Though Heman Sweatt is the historical figure most associated with integration at The University of Texas at Austin, the first Black graduate to benefit from Sweatt’s efforts is getting a notable space in the university’s digital repository.
Thanks to a heads up from John Wallingford, professor in Molecular Biosciences, the thesis of Oscar Leonard Thompson is now available online.
Thompson became UT’s first black graduate in January 1952.
Born in 1907 and raised in Rosebud, near Waco, Thompson had his college career at Paul Quinn College in Dallas delayed by the Great Depression and further interrupted after a stint serving for three years in the Pacific Theatre during World War II. When he returned after the war, he used the GI Bill to complete his degree at Paul Quinn, then attended Tillotson College in Austin, and graduated magna cum laude from Samuel Huston College in 1949.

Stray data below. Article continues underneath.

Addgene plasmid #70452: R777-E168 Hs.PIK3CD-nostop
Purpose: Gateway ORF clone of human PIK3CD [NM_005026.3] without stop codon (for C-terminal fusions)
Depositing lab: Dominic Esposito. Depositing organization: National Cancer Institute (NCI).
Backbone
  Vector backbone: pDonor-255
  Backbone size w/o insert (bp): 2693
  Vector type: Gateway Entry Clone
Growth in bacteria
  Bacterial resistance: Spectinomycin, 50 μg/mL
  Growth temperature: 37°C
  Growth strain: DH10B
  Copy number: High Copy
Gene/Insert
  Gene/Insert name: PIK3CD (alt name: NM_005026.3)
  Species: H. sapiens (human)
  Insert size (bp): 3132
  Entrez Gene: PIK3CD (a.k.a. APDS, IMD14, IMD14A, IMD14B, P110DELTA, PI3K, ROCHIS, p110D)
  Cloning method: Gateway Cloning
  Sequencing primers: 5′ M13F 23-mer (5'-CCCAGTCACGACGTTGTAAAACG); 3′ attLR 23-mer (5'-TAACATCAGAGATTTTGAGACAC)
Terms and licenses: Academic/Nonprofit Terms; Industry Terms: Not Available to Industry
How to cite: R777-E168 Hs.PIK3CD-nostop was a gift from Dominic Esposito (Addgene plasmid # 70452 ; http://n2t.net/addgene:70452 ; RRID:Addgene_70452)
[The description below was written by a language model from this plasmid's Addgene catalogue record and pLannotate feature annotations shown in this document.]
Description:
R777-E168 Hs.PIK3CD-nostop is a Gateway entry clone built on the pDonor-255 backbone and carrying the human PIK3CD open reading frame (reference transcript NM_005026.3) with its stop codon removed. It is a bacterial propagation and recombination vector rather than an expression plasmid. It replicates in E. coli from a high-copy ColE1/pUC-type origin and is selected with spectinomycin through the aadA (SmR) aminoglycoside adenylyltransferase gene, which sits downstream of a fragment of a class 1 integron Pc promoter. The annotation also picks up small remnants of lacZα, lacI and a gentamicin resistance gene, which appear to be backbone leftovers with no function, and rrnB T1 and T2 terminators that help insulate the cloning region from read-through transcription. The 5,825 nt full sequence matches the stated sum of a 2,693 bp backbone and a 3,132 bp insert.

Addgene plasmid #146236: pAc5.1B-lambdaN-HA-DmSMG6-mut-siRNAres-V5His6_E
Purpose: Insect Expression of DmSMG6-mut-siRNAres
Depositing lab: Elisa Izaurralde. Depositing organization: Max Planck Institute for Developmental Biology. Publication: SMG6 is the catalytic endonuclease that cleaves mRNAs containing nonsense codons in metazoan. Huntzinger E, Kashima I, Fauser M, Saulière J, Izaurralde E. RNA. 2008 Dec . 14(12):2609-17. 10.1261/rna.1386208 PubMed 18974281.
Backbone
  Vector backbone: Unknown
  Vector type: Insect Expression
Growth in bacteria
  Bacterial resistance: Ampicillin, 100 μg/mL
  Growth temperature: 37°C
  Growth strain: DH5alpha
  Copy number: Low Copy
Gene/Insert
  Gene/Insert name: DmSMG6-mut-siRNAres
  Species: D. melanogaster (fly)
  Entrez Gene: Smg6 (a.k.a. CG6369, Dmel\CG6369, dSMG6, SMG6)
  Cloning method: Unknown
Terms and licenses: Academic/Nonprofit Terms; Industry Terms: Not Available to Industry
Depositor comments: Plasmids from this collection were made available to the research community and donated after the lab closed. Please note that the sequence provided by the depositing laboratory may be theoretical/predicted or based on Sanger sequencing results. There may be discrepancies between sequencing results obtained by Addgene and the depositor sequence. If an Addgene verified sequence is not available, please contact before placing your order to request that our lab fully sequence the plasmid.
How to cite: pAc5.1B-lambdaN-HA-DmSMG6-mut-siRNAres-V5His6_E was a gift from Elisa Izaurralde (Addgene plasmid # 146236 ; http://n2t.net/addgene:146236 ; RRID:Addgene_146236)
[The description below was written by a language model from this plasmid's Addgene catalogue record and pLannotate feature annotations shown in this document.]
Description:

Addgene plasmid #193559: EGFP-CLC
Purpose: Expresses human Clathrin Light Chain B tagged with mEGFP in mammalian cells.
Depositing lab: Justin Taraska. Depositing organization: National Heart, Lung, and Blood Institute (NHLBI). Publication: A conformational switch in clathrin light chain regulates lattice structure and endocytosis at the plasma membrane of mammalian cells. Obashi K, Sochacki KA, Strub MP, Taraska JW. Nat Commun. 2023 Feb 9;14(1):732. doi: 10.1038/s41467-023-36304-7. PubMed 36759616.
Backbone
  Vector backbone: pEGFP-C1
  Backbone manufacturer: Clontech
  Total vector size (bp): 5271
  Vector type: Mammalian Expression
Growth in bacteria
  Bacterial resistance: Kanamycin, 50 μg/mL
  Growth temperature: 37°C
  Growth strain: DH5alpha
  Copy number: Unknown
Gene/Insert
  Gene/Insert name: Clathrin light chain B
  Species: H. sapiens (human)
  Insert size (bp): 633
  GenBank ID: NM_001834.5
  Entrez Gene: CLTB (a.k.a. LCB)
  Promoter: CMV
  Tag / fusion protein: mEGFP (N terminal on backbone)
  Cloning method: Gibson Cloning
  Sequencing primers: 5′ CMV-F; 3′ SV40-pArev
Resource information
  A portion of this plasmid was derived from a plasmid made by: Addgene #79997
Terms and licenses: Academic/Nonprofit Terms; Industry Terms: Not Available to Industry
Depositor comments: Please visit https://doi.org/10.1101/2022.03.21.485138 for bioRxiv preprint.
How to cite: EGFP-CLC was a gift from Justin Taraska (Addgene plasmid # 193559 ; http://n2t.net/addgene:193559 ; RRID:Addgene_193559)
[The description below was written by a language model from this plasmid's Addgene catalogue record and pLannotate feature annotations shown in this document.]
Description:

After the Sweatt v. Painter decision effectively integrated UT, Thompson came to the university in September 1950 to pursue a master’s degree in zoology, with an emphasis on genetics. He was 45 when he became the university’s first black graduate, and became a research scientist at the Human Genetic Foundation assisting UT geneticist C.P. Oliver investigate sickle cell anemia.
A mere four months after Thompson graduated, John Chase – who has previously been mistakenly identified as the university’s first black graduate – earned his Master’s of Architecture.
In 1956, UT admitted its first black undergraduates, of which there were about 75.
Thompson died in 1962 at 55, when he was working on his Ph.D. and teaching at Tillotson College in Austin. UT flew its flags at half-mast.
In a bit of irony, Thompson’s wife Irene – whom he met through his research and who typed his thesis for him – lived in a house designed by John Chase in East Austin.
Thompson’s thesis – “A study of phenyl-thio-carbamide taste deficiency in a Negro population and in family groups” – is now available online through Texas Scholar Works.